Here is a film made on the life of a rockstar whose tryst with destiny does not touch your heart.
In a grey dull European city, we aren't sure if the frizzy haired, Indo-Persian dressed Rockstar (Ranbir Kapoor) is detained or mugged while he fight backs his detractors to reach the venue to deliver an electrifying performance.
In fact, Imtiaz Ali's 'Rockstar' is a love story of Janardhan Jakhar (Ranbir Kapoor) and Heer (Nargis Fakhri). Janardhan is a naive Haryanvi college going buffoon. He is rustic with no confidence in his own talent, but cherishes the dream of becoming a rockstar. With a hairdo and clothes that resemble the fashion of the early 1970s, Janardhan, or JJ as he calls himself, is constantly trying to ape rockstar Jim Morrison and is constantly seeking a formula to become one.
His confidants, college mates and college canteen owner Kattara Bhai tell him that to be a rockstar one needs to experience life altering love, heartbreak and self discovery. And his mind ticks till he spots Heer (Nargis Fakhri).
Heer is the diva of the college, poised and polished very lady like. Their union seems unfeasible. After a few scenes, we learn that she is to be married off within 20 days and wants to experience all that is forbidden.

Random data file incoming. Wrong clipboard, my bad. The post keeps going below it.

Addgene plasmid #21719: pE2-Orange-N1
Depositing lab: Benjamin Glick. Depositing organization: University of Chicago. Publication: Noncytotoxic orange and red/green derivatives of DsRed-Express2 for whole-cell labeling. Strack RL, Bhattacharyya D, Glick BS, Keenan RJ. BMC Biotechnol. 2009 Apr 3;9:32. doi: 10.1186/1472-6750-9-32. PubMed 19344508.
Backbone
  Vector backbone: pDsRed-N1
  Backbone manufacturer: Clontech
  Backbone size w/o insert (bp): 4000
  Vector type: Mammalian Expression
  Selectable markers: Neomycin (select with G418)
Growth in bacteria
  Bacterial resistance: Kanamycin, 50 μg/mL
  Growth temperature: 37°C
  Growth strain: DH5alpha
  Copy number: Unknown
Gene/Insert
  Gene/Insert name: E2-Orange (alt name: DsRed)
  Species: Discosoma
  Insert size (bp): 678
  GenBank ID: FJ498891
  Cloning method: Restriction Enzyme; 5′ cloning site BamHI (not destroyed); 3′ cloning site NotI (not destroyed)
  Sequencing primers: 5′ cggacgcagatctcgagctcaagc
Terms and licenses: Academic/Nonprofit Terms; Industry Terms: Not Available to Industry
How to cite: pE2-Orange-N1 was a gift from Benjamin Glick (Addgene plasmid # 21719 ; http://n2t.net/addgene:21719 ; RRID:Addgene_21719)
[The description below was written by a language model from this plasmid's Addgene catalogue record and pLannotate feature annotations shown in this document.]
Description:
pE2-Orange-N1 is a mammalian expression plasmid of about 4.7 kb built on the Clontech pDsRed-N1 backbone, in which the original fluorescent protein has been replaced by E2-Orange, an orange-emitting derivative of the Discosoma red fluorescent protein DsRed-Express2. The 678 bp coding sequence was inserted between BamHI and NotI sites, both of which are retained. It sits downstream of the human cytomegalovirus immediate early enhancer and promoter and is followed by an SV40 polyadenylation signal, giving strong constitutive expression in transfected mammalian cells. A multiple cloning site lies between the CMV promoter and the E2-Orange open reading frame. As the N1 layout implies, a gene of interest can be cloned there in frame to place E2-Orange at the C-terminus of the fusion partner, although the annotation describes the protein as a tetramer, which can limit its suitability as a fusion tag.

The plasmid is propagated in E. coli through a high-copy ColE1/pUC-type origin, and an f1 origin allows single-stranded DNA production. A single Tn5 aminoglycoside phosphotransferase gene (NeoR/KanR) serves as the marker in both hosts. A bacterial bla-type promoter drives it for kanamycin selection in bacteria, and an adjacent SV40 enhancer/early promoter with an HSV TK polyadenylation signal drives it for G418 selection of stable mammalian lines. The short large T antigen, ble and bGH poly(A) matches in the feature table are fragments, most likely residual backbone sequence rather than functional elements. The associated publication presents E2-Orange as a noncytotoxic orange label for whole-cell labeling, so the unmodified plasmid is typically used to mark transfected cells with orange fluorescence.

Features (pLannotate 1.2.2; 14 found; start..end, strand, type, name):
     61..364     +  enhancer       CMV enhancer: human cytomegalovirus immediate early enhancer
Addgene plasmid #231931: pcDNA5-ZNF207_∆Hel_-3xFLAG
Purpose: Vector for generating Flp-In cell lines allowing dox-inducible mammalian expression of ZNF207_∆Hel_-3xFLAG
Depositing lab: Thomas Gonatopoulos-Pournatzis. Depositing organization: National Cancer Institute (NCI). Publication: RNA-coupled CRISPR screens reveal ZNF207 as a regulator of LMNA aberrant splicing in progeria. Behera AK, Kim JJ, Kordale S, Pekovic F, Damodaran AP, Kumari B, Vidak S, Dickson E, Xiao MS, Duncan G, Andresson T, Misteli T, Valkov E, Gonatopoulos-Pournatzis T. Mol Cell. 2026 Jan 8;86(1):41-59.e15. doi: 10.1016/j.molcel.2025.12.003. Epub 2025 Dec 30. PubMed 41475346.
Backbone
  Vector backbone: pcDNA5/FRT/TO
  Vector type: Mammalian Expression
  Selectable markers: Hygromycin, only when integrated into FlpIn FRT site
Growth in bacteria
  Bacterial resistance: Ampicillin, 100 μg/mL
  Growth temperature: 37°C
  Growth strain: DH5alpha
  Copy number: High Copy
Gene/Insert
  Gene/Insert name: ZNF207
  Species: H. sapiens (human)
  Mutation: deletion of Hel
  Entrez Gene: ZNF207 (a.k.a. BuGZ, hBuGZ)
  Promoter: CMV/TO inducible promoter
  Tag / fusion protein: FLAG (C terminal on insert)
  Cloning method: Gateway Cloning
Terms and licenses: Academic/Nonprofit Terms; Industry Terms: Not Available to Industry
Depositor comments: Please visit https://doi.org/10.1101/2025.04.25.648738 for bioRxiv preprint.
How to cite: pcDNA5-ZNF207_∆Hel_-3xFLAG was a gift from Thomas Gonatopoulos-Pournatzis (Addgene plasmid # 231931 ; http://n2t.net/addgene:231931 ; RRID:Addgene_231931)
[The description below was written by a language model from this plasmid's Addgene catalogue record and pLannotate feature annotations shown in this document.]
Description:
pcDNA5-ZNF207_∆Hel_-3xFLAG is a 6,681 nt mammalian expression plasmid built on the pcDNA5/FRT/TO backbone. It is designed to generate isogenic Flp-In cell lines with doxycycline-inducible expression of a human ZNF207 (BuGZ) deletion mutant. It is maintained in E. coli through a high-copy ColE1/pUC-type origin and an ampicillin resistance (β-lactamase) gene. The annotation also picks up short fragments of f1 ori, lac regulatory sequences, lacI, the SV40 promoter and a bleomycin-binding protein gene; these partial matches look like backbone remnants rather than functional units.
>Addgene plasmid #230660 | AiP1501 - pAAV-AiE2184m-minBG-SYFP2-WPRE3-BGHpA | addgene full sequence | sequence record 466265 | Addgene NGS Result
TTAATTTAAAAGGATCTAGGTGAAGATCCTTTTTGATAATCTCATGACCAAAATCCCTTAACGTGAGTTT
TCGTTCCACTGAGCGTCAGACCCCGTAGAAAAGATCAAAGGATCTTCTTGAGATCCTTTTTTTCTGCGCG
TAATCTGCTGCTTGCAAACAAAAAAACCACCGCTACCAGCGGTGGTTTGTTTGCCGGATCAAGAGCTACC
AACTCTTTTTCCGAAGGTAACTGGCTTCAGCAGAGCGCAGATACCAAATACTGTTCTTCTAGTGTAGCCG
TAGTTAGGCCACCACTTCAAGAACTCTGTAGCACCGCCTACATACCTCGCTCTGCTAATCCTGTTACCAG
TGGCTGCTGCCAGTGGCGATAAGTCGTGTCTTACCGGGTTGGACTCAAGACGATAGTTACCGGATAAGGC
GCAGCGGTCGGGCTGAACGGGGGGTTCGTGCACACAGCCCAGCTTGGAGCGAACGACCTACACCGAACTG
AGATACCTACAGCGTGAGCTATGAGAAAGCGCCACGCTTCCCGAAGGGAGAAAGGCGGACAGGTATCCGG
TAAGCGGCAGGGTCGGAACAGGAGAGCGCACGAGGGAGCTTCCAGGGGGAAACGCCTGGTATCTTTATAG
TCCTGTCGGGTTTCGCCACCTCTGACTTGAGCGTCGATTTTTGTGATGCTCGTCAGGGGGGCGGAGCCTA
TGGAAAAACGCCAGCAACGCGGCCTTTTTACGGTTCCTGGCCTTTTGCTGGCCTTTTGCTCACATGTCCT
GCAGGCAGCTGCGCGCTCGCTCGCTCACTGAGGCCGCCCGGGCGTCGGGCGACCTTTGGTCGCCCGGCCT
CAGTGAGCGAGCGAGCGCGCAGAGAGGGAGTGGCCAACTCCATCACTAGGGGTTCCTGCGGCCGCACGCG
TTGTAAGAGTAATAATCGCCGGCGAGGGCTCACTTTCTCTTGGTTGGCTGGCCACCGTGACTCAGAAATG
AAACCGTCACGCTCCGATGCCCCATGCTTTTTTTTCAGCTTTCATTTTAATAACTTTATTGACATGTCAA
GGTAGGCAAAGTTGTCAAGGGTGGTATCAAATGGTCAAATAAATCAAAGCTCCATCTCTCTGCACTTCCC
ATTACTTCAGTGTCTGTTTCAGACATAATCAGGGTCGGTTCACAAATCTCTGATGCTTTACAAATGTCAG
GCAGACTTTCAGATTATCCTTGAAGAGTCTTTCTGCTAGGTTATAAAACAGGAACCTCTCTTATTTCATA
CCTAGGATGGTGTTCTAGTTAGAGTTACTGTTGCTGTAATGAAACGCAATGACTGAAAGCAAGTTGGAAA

The duo makes a list and experience life without emotions for each other. In due course, JJ is christened Jordan, which seems to be an apt name for a rockstar.
As the mystery unfolds over layers of flashbacks, it takes the story to a designated plateau and halts.
At stages, you feel you are watching a documentary, full of montages of memories lined up over good music. Be it Sufi music or the shehnai-guitar jugalbandi, A.R. Rahman's music touches your heart.
Coming from a director who has given wonderful hits like 'Jab We Met' and 'Love Aaj Kal', 'Rockstar' is a disappointment. It's evident that there is something amiss with the characterisation of this love story.
During the entire transition it is not revealed how Jordan becomes a symbol of rage nor does it reveal the 'junoon' of Nargis' character.
With some beautiful wide angle shots, the film captures scenic Kashmir, Prague and Delhi in a way that has not been seen in the recent past. The editing too is crisp but the last half hour is agonisingly similar to Shahid Kapoor's 'Mausam'. It just goes on and on.
The dialogues are refreshingly rustic and funny. An extra star in the rating for Ranbir's performance.